At the stamp of a hoof, Pegasos as his father, created water sources. One such glowed upon Mount Helikon, lighting the balmy sanctuary of his dear Muses who graciously shared their blessings with mortals. Helikon’s luminous water-flow named Hippokrene (the Horse Fountain), or sometimes called the Gorgon’s pool, bubbled supreme magic for those who drank of its waters, as did the Muses when seeking inspiration. Numerous visitors arrived, even goddess Aphrodite “of the glancing eyes” swept in by a rising moon. Aside toed Eros her son, plucking octaves upon a cithara. Aloft swirled her doves, a soft flurry of white.
Athena herself revisited Helikon to ponder this wonder. Ovid’s Metamorphoses describes the event.  
“To the Theban towers her journey took, she passed unheeded in her eager flight choosing Helikon to repose and there the virgin Muses brought strange tidings of a new-found spring”. Urania said: “You, Queen, are welcome, and we Muses blest. What Fame has announced of our spring is true, thanks for our spring to Pegasos are due”. Then, with becoming courtesy, she led the inquisitive guest to their fountain's head. Long surveying with wonder and delight, their sacred water charming to sight.
During her visit it may have occurred Athena invented the splendid flute, enchanting thus Euterpe, Muse of Music. As Aristotle recounts, she blew heartily. The more she tried, the more ill-sounding, but none dared say so. Suddenly she caught an image in a limpid basin. Lo! darkly trembled an awing reflection. Her own visage, but also a something of Medusa taunted. Athena’s blowing, cheeks bloating below bulging eyes caused haunting interplays of resemblance to ripple mockingly. Athena contemptuously discarded the instrument. Despite, mindful Euterpe stayed its flight, singling the flute for future Bacchic trances.

Every fifth year, pipers’ callings signalled Mouseia, a beacon festival Thebans established in devotion to the Muses. All poets and musicians were beckoned to partake in the events : music, satyr, tragedy and comedy. Pegasos probably attended recognizing his graceful Muses amongst statues in array gracing valley slopes along the way. Recording tablet in hand, Calliope may have presided. If in the follow of Euterpe, Pegasos probably listened attentively, lauding winners who dedicated their staves to sanctuary altars alike Hesiod when triumphant in Chalkis.

Troezen in Argolis, a city bitterly disputed between Athena and Poseidon witnessed Pegasos striking for a water source while Zeus muted the quarrel. Athena and Poseidon were to share the place equally, a judgement much amusing the Furies (the Erinnyes).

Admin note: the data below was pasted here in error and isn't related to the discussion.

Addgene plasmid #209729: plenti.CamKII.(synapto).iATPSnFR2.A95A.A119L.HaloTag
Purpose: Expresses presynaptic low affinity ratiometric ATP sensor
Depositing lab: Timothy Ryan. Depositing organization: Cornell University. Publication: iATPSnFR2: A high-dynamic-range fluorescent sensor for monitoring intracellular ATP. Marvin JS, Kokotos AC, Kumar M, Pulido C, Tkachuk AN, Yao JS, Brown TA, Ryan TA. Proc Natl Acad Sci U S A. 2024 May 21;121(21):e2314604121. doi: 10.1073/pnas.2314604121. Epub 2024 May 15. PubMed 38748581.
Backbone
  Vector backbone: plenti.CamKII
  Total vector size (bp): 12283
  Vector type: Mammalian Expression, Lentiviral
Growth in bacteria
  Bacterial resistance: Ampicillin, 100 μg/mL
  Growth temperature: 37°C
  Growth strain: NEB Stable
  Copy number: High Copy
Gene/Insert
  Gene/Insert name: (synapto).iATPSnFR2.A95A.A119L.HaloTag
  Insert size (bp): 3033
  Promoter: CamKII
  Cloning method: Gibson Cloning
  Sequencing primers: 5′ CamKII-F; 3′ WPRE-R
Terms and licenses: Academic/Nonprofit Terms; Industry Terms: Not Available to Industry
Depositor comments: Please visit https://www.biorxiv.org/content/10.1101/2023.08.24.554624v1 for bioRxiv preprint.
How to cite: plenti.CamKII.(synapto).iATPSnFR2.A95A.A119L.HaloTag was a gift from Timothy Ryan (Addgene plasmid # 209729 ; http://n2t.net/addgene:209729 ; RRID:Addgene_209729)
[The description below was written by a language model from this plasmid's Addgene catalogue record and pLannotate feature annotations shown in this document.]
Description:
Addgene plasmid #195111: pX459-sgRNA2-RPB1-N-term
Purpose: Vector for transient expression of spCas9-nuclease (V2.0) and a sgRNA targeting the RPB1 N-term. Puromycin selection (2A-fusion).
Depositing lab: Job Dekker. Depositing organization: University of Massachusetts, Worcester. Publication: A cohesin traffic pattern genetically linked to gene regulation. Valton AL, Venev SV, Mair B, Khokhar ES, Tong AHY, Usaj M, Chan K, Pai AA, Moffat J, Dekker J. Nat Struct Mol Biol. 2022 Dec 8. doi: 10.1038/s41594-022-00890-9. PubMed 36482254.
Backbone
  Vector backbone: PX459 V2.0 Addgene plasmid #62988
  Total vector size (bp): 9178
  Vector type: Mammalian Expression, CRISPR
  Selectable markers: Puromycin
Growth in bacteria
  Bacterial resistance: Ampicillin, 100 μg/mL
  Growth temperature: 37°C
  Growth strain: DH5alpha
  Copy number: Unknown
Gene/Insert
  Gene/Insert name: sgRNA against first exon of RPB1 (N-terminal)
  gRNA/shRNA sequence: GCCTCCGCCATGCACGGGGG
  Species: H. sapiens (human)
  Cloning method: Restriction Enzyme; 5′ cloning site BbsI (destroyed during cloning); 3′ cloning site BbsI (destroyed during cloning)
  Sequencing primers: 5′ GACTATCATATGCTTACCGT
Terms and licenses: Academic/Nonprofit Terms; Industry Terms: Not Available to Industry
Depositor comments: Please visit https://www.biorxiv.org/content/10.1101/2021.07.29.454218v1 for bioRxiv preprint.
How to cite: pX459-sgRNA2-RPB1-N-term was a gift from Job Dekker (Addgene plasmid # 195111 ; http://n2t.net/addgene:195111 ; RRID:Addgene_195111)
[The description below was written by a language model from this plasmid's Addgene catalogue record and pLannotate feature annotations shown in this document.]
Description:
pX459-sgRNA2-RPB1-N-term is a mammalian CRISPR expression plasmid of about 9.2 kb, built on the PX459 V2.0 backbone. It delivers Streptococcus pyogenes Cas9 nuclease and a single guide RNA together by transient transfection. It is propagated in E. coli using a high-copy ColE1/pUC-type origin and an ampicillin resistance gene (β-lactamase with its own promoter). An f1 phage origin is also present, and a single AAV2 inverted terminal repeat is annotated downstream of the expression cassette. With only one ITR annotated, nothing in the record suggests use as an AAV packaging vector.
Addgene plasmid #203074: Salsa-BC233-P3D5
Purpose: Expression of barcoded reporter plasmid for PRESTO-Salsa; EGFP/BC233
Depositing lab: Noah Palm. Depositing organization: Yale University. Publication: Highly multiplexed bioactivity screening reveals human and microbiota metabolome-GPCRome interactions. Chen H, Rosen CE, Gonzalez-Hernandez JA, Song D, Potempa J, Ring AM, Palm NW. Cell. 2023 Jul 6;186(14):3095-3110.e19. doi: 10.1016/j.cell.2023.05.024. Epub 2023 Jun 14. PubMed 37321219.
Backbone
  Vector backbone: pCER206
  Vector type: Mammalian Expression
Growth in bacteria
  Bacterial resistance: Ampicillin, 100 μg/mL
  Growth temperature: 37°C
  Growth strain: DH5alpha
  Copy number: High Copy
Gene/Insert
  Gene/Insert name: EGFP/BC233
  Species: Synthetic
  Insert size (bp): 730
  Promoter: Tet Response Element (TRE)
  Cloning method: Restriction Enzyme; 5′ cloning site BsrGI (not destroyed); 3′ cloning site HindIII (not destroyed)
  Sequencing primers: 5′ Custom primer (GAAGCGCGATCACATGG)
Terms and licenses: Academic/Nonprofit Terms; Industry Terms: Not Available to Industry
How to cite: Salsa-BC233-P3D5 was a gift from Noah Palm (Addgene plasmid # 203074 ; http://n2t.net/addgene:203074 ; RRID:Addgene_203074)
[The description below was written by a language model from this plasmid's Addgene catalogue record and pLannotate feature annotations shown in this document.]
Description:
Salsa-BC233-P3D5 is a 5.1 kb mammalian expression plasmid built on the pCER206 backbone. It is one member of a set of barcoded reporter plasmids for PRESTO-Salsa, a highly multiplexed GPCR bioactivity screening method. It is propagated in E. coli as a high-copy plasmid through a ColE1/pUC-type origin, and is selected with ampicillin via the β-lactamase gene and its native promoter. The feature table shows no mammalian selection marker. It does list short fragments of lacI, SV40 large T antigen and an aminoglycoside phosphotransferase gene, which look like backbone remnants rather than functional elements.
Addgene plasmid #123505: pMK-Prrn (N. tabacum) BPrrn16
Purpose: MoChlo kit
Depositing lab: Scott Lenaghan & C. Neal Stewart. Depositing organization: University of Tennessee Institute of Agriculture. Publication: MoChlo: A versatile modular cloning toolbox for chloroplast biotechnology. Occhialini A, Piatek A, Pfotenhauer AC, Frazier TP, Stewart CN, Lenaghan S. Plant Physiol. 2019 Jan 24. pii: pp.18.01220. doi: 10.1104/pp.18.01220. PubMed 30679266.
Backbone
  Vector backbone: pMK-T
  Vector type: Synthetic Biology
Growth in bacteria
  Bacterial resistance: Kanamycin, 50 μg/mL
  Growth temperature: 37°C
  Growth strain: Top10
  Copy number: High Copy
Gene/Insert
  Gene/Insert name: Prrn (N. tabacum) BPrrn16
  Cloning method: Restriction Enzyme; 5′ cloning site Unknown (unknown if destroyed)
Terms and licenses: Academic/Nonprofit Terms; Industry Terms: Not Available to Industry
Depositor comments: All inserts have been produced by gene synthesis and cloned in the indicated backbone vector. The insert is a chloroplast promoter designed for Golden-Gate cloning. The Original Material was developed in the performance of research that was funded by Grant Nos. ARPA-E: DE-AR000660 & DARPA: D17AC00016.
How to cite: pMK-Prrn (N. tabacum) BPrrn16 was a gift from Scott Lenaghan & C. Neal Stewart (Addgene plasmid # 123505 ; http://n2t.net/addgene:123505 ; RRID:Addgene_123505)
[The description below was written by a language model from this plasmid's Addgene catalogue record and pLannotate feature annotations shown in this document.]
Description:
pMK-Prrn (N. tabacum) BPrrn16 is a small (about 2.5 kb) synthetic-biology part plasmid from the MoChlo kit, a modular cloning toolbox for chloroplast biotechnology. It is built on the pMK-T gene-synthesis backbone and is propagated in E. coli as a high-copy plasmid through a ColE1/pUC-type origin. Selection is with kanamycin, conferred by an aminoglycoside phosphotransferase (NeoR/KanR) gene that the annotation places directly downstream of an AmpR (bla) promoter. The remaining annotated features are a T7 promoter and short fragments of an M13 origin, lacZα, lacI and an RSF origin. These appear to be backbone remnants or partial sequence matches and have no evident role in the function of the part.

The horse similarly created other springs, prompting Delphi, Peirene, Corinth and Argos to glorify his name. Peirene He no doubt appreciated the latter donating his image to his father‘s local temple. Pausianus described a lustrous wellspring siding an image of goddess Artemis where a source found passage through his hoof. Corinthian’s insisted the steed’s name claimed from the Pegae, water-priestess tending the city’s holy Pierian spring. As early as the 6th century B.C. this wealthy city of bronze, ivory and gold statues, struck staters fashioning her comely equine symbol with formal splendour. Their craftsmen often created curled wings, oriental style. Generous hoards of these would be discovered in Italy and Sicily...
Hallowed Delphi witnessed Pegasos striking the earth to bestow the coiling Castalian spring. Ascending the Sacred Way, supplicants purified themselves therein.*10 Likewise temple priestesses ritually bathed in its waters before entering Delphi’s vaporous caves where solemn wisdom, meditation and prophesying awaited.

Proud of his equine progeny, Poseidon preened in shiny greens, boasting he had invented the horse, and even horse racing (Poseidon Hippios). Perhaps this prompted such fine paintings as Walter Crane’s: The Horses of Neptune (Poseidon’s Roman name). [see bibliography]. Athena equally proclaimed this right of fame (Athena Hippia). Squabbles opposing the two gods shamed Olympos.

Launching his trident, divine Poseidon fissured Thessaly’s mountains formerly choking this land which miraculously enriched from barrens to fine open grasslands, ripe for horse breeding. Pegasos probably wandered thereabouts, chased and chasing in turn wind-god Aiolos, while nonetheless observing the renowned cavalry and perhaps fleet fillies too. The horse was Thessaly’s preferred symbol . The area breathed casual times, far afield from regnal Greek city-states.